I fidanazti ("The Fiances") (1962)
d. Ermanno Olmi
Criterion Collection #195
One thing I've learned in the past three or four months is that queues are no way to organize serious movie watching. You don't want to be watching movies off a list you generated how ever many months ago. Maybe at my highest rate of consumption I could watch five films in a week- that's like all of my television time for the entire week AND all the time I might spend in a movie theater- and it's only five films. Making a queue that contains 50 films means that you will be living with a night's worth of addition for two to three months, and that is no way to live.
From here out I'm going to rely on the Criterion Collection Hulu Plus page itself to suggest the films, and abandon the queue approach to keep some kind of spontaneity and freshness into every nights selection. I fidantzi, which translates into The Fiances, is in theory about the relationship of a factory foreman promoted to help with a troubled plant in Sicily. Having watched the film itself, I would have to say that the film is about the workers in a factory in southern Italy, and the life of the Milanese foremen sent to "reeducate" them/indoctrinate them into the world of the industrial work force.
Visually, the most striking scenes take place inside the factory, and the bulk of the relationship material seems to be in the last twenty minutes of the film. It almost felt like an attempt to make a movie about small town Sicilian factory workers into a romantic melodrama. Stylistically, the other hallmark of I fidanazti is the "dance hall scene" -in the story it's a melancholy moment prior to the fiances being separate by his work re assignment, but it possesses a found footage quality that marks it as "realistic;" like Olmi just stuck his camera into a local dance. The effect is striking on the viewer with the kinetic energy giving that portion of the film a feeling unusual for the films of the early 1960s.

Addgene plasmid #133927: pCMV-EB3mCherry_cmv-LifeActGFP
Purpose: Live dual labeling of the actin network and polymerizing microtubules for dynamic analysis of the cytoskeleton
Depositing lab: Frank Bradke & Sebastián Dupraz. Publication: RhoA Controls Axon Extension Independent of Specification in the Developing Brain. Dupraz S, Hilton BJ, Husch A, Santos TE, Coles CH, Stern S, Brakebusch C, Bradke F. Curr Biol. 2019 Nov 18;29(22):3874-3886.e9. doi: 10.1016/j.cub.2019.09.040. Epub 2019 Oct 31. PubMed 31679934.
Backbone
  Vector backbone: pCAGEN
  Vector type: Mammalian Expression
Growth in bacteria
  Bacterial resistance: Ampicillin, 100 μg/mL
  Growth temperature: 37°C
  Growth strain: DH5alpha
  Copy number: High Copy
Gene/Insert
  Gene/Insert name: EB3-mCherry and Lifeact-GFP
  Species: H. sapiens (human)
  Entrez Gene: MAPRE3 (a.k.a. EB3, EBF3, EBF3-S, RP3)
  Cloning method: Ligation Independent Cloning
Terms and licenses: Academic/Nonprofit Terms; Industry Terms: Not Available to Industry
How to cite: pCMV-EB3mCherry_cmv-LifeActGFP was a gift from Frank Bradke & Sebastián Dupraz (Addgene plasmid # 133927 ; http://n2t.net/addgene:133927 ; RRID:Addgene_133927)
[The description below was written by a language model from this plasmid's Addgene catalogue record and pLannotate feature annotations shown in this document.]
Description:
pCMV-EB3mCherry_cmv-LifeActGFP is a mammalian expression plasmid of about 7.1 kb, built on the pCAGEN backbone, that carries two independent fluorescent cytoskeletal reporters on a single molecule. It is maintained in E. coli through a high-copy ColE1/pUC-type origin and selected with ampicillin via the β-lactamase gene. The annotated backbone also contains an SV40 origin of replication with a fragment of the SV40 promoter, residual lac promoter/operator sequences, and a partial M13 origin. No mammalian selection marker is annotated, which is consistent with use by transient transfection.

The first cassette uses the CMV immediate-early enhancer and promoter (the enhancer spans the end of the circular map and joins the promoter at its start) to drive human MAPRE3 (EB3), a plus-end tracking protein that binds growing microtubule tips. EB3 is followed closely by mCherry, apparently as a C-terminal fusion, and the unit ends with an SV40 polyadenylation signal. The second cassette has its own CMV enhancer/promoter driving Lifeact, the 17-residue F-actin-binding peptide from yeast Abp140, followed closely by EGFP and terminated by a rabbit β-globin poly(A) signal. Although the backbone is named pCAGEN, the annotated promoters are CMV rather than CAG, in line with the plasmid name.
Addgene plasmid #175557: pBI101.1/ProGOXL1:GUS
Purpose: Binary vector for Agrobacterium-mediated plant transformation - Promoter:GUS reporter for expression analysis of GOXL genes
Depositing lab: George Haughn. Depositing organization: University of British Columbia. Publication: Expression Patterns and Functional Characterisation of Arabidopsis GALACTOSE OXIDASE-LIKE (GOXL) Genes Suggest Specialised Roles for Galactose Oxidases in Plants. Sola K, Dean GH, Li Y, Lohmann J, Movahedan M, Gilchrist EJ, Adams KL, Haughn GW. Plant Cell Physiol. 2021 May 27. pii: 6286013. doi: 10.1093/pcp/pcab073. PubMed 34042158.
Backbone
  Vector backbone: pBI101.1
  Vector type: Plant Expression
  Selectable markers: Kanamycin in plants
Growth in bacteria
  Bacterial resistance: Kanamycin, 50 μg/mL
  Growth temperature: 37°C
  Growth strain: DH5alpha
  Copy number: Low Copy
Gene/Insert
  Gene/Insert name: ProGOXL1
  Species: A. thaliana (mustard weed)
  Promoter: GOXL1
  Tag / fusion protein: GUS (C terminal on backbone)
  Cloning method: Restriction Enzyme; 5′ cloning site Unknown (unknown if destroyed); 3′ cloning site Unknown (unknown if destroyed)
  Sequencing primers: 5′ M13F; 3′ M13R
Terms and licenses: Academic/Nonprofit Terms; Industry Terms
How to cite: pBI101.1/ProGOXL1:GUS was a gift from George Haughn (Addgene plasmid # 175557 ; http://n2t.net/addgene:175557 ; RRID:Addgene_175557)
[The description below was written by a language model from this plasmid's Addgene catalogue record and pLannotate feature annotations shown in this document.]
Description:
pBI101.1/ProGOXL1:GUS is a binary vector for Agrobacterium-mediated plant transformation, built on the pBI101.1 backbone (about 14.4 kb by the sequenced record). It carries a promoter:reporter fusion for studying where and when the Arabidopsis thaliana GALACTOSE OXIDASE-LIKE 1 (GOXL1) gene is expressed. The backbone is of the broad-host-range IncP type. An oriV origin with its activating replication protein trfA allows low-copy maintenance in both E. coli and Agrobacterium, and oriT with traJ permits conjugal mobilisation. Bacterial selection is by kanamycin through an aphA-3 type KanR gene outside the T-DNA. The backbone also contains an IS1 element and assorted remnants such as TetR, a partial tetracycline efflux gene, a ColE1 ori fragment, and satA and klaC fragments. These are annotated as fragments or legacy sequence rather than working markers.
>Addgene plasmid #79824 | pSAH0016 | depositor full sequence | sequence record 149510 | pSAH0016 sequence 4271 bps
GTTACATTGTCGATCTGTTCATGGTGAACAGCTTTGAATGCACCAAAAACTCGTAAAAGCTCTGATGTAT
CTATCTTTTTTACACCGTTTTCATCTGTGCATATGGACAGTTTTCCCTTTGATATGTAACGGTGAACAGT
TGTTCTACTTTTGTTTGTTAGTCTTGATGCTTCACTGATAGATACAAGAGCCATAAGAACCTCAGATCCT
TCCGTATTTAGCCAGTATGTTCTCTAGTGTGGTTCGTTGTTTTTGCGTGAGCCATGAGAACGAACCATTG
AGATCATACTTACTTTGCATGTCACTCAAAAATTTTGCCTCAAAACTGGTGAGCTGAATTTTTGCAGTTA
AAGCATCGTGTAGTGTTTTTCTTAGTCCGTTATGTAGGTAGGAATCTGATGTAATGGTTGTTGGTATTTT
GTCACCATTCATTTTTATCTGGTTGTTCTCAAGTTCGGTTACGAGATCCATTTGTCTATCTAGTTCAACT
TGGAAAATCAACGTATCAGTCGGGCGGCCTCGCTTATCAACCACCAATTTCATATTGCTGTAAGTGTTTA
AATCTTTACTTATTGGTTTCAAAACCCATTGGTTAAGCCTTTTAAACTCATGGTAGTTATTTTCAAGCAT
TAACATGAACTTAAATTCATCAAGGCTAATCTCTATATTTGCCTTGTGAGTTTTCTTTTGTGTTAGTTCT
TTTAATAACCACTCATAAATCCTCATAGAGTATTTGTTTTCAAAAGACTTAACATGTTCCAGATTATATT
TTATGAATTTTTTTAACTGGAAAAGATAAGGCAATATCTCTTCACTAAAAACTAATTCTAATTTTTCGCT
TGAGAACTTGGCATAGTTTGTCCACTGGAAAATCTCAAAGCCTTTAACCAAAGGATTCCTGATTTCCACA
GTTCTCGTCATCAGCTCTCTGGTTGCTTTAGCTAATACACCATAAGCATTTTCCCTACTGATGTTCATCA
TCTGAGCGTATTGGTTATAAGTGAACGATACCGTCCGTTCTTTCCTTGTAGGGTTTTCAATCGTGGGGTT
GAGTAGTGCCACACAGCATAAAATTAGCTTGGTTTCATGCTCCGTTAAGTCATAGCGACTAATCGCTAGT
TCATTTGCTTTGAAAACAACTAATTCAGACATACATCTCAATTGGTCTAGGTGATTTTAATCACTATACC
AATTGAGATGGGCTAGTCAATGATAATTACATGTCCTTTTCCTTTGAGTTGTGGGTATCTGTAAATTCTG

Was I Fidantzati ever released in the United States for theaters? The Rotten Tomatoes page for the film has no contemporary reviews. The Wikipedia page says that it played in New York in 1964, but it appears that it wasn't reviewed by the New York Times.
It's obvious that you would group Olmi with the school of Italian Neo Realism, though the director himself takes issue with that analysis in his accompanying interview for this film, "that this is the artistic tradition he is responding against because, he claimed, he used non-actors in authentic locations whereas neorealism used professional actors." Well, whatever, Ermanno Olmi, I know Italian Neo Realistic cinema when I view it and this movie is an example of Italian Neo Realism.